The Weimar Republic
World War I (1914-1918) gave rise to the Weimar Republic in Germany. Created in 1918, the new Republic faced problems from the start. In spite of the responsibility of the monarchy for the war, many Germans blamed democratic parties for both the defeat and the humiliating peace treaty that followed. All Germans, no matter their political beliefs, regarded the treaty of Versailles as unjust. This would remain an ignition point in the years to come.
Economic and infrastructure losses from World War I, along with the destabilization of the economy brought on by war reparations and the depression era meant that the government of the Weimar Republic was always short of money.
There was no centralized police force during the Weimar Republic;each state in the German federation had its own policies and procedures. The police faced heavy funding cuts in hiring and training, and a severe lack of money for modernization such as new forensic equipment or firearms. Due in part to the economic distress, criminal gangs, robbery, prostitution and burglary developed and flourished in the new republic, with police often overpowered. Despite their professionalism and dedication, law enforcement often had difficulty adjusting to the new democratic order of the Weimar Republic due to restrictions on police authority and the emergence of a free press that was highly critical of police operations and failures.
The Rise of Nazism
When the Nazis came to power in 1933, Hitler positioned himself as a champion of law and order. The police and many other conservatives looked forward to renewed police power promised by a strong centralized state and welcomed the end of fractured politics.
Most of the police in 1933 were not Nazis, they generally thought of themselves as neutral professionals. This posed problematic as the core ideology of the new government was racist at its core. The Nazi state eventually fused the police together with the SS, one of the most radical Nazi organizations, and transformed them into an instrument of state repression, and eventually, of genocide.
The Nazis alleviated many problems law enforcement faced by censoring the press and eliminating many of the street gangs that had ruled the republic. The Nazis offered police the broadest latitude in arrests,incarceration and the treatment of prisoners. As a result, police often moved to take “preventative action” – to make arrests without necessary evidence. Nazi ideology became part of all police activity,including combating the so-called racial enemies designated by the Nazi government.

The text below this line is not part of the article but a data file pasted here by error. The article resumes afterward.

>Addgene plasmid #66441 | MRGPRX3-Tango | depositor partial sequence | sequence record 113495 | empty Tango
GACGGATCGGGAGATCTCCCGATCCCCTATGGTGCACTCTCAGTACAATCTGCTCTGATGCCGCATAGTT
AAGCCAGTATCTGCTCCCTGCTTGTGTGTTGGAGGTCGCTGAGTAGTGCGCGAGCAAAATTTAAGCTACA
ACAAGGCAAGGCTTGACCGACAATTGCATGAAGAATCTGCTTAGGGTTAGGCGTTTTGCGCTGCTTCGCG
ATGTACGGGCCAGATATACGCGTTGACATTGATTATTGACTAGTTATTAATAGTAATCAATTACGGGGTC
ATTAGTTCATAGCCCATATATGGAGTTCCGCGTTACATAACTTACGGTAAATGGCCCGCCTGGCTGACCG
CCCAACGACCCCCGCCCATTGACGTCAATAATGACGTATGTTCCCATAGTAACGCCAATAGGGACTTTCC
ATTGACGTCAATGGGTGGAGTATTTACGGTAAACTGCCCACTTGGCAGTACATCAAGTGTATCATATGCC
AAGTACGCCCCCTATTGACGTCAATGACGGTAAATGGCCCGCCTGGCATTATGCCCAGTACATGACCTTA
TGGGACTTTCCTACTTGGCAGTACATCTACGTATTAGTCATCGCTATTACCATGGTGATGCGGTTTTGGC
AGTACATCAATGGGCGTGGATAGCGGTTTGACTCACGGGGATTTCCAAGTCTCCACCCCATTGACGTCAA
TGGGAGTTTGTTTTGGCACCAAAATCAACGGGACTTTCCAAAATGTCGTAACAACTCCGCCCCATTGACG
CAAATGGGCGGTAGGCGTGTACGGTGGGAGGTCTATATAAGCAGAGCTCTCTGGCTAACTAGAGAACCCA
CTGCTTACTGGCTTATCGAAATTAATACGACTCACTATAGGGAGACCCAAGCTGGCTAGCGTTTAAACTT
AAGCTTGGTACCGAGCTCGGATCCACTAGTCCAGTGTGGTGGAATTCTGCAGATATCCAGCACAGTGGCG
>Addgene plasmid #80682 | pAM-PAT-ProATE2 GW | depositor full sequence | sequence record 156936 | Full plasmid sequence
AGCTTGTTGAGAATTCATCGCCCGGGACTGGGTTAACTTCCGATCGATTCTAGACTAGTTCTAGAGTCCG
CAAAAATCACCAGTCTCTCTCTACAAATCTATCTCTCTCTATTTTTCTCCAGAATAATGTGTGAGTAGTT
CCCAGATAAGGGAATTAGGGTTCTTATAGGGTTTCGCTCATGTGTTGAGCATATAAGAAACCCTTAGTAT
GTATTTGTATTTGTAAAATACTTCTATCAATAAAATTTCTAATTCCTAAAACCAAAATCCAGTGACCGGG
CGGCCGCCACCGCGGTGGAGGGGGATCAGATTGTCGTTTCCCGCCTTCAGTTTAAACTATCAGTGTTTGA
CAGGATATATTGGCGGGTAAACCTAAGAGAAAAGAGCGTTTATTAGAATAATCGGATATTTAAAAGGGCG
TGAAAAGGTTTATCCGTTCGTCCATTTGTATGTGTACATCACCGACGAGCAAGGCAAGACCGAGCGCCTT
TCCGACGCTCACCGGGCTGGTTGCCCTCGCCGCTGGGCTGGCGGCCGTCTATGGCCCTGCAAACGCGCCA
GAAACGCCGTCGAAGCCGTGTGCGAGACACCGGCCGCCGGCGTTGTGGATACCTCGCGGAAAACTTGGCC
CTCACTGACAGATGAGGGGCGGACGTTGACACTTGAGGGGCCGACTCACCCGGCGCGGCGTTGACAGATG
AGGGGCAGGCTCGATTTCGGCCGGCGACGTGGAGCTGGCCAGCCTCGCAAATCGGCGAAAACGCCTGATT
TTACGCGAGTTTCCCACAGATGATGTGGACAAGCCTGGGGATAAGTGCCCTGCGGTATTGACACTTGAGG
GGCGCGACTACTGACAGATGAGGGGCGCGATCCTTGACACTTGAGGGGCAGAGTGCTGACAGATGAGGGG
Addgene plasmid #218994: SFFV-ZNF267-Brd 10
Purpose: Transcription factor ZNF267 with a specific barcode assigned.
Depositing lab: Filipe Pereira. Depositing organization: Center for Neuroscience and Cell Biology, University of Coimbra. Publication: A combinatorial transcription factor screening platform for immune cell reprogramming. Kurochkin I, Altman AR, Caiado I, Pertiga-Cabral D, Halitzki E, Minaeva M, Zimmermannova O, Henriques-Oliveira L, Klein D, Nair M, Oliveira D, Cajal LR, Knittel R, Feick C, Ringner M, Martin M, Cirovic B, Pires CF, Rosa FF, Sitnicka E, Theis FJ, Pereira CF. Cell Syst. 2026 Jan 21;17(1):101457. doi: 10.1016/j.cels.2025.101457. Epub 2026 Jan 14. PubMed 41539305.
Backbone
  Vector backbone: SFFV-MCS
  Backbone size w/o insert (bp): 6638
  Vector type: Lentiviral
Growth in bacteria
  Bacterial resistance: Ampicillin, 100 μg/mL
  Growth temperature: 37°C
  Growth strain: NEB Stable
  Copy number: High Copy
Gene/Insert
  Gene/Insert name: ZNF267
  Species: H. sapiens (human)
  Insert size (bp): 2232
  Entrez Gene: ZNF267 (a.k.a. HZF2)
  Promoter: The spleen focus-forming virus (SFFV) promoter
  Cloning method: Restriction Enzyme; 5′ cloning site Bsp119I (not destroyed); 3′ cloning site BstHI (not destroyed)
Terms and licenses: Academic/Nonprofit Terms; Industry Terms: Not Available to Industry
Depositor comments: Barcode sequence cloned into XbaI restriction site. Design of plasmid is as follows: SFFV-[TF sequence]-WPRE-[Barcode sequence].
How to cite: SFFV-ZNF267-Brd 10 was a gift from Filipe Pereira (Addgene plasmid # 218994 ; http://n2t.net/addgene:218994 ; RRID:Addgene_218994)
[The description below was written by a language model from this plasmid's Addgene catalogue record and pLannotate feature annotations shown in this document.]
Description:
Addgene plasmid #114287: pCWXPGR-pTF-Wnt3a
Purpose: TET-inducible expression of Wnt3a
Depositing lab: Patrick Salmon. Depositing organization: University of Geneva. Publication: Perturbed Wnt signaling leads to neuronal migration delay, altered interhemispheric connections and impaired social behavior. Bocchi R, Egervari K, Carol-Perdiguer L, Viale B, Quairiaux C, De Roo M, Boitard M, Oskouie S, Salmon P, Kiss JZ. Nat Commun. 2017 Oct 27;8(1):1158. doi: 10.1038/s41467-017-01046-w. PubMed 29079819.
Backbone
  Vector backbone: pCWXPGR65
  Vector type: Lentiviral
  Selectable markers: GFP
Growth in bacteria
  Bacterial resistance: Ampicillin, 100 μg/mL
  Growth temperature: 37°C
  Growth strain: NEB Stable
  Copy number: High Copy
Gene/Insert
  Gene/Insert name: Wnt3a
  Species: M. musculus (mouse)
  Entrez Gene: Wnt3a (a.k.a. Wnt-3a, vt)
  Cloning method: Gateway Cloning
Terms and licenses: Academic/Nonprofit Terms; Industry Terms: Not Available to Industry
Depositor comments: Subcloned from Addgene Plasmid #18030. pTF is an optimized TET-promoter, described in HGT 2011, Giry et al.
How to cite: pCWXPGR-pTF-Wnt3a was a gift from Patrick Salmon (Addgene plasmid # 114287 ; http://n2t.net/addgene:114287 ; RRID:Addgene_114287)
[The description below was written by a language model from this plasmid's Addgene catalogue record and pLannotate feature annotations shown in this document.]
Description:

Under the leadership of Adolf Hitler, the newly established Third Reich appeared to have full control of Germany. Despite this, Hitler feared being ousted and having his powers seized. A former comrade of Hitler’s,Ernst Röhm, head of the 3 million men strong SA (Sturm Abteilung), was seen as a likely candidate.
The Night of the Long Knives
By early 1934, top Nazi officials had begun feeding Hitler information about and other potential dissidents,increasing his paranoia. He was acutely aware that Röhm had the power to remove him.
Alleging that Röhm was staging a putsch, Hitler ordered a carefully orchestrated massacre. On June 29, 1934, Hitler, accompanied by the newly established SS (Schutzstaffel) arrived at Wiesse, where he personally arrested Röhm. During the subsequent 24 hours, 200 other senior officials were also arrested, many of whom were shot upon arrival.
The Night of the Long Knives was kept secret by Nazi officials until a July 13, 1934 speech in which Hitler declared that 61 men had been executed while 13 were shot resisting arrest and 3 had committed suicide.The explanation for the arrests and murders was to protect the German people from treasonous officials intent on destroying the Third Reich. Many historians argue that as many as 400 people were killed during the purge.
The only obstacle standing in the way of Hitler was ailing President Hindenburg, who had the power to overrule the chancellor. A few weeks after the Night of Long Knives, Hitler saw his chance. President Hindenburg died on August 2, 1934, at which point the German generals agreed to combine the office of the President and the supreme head of the armed forced under the chancellery,giving Adolf Hitler complete power. From then on the Third Reich became a totalitarian structure with one man as head of state, commander in chief, and leader of the only political party.